Keeping to the basics of business management...
by Roni Tapia Merk

clippings by gerwin hontiveros

Trend in management come and go with increasing frequency.  It shouldn’t come as a surprise, with all the mergers and acquisitions, downsizing and rightsizing, and other changes that characterize today’s world of business.

                For the leaders, however, the confusing array of choices presents a particular problem.  In their search for the most effective management technique, what innovation should be adopted and what should be discarded?

                We will assume that the leaders have enough sense to know what suits their organization best.  But whatever they choose to adopt, it is necessary that the leaders are well-grounded in ten basics.  If they are they can experiment as much as they wish.  In fact, learning is required in business, and means constant experimentation.

                The leaders must take care that they and members of their team do not get side-tracked from their main goal, which is to giver customers the highest quality in products and services at the lowest possible cost.

  Shared vision

                In his recent book Un-common Sense: Creating Business Excellence in Organization,  Stephen George tells us that managers and the rank-and-file must have shared vision of what the organization’s objectives ought to be.

                As the management expert describes it, an ideal organization should respect, trust, and allow employees to make decisions on their own and initiate improvements.  In such an organization leaders merely, well, lead the way.

                The most effective leaders are those who accept the fact that they don’t have all the answers.  True leaders are not afraid to ask questions, even to acknowledge that some lowly employees further down the line may have superior knowledge about certain jobs or processes, and that these employees can help carry the ball or the whole team.

                Such humility does not come so easily.  The reason is the hierarchical nature of most business organizations.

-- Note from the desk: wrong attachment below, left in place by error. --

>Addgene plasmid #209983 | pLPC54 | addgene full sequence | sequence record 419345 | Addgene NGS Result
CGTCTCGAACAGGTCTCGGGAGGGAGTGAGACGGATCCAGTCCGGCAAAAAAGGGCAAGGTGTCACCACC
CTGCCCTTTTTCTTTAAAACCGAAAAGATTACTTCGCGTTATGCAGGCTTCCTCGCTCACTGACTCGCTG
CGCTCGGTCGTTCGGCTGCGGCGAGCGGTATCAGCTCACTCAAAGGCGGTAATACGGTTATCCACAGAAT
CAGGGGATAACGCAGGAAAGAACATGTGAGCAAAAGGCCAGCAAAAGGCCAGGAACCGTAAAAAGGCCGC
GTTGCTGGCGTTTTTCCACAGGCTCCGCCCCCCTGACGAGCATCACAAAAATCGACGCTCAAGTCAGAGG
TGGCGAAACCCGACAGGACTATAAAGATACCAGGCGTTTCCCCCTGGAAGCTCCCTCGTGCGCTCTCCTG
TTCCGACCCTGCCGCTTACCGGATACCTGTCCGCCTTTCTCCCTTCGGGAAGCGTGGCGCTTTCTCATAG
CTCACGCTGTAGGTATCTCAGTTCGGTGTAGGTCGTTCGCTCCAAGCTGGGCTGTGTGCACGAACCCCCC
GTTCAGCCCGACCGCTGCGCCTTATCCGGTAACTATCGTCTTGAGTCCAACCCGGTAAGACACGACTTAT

The hierarchical organization fosters belief that people in authority are all-powerful, all-knowing gods.  Followers believe their leaders can come up with the right decision every time, and leaders work hard to cultivate the myth.  Unfortunately, the right decision can come only from an insightful leaders with the help of an empowered corps of employees.

                Although they may have served the purpose in the past, hierarchies are now proving to be the most wasteful and least effective organizational setup.  Under the system, a group of workers handles one aspect of the job, and then throws the job over to another group, which then does its part and passes the job on to still another, and so on until the process is complete.

                Such a system does not make for efficiency in the workplace and quality in product and services.

                “Hierarchies are well suited to serve managers, leaders, and owners, but they are not designed to serve customers,” the author observes. “And unless an organization commits to serving customers first, it will endanger its source of revenues and dim its prospects for long-tern success.”

 Lifelong learning

                 In these times of rapid change, leaders and subordinates must embark on a lifelong quest for knowledge.  It must be clearly understood, however, that learning does not mean merely taking up courses or attending seminars, although they form an integral part of the learning process.

                Learning is not so much about acquiring information, as it is about asking questions.  It is not a task but an attitude.

                The quest for knowledge goes through all kinds of twists and turns, and the latest invention or discovery is not necessarily the best or the most definitive.

                However, useful or effective it may seem, the latest advance in knowledge must be regarded only as a platform to reach the next level of development.  The organization that adopts it as solution to a problem must be prepared to question its efficiency and, if it proves inadequate or stops serving its purpose, to discard it for another.

                It is imperative that top leadership must commit itself to learning.  Those invested with the power to run the company must build in the employees a sense of responsibility for their action, apart from institutionalizing training and education.

                “Helplessness, the belief that we cannot influence the circumstances under which we live, undermines the incentive to learn, as does the belief that someone somewhere else dictates our action,” George notes.

                For starters, the company must encourage cross-functional teams or task forces for the purpose of helping people see broader process and issues within the organization.  The employees must undergo training not only to give them the necessary technical skills but also to give them understand how their relates to the overall picture.

                One way to do that is  to rotate people through a variety of jobs in various parts of the organizations.  It is also necessary to initiate mentoring programs in which leaders and veteran workers take responsibility for helping new recruits learn the ropes.

                Empowered, skillful, and knowledgeable employees take it upon themselves to improve the organization.  They help their leaders arrive at the right decisions and focus such decisions in one direction, thus creating highly efficient workforce.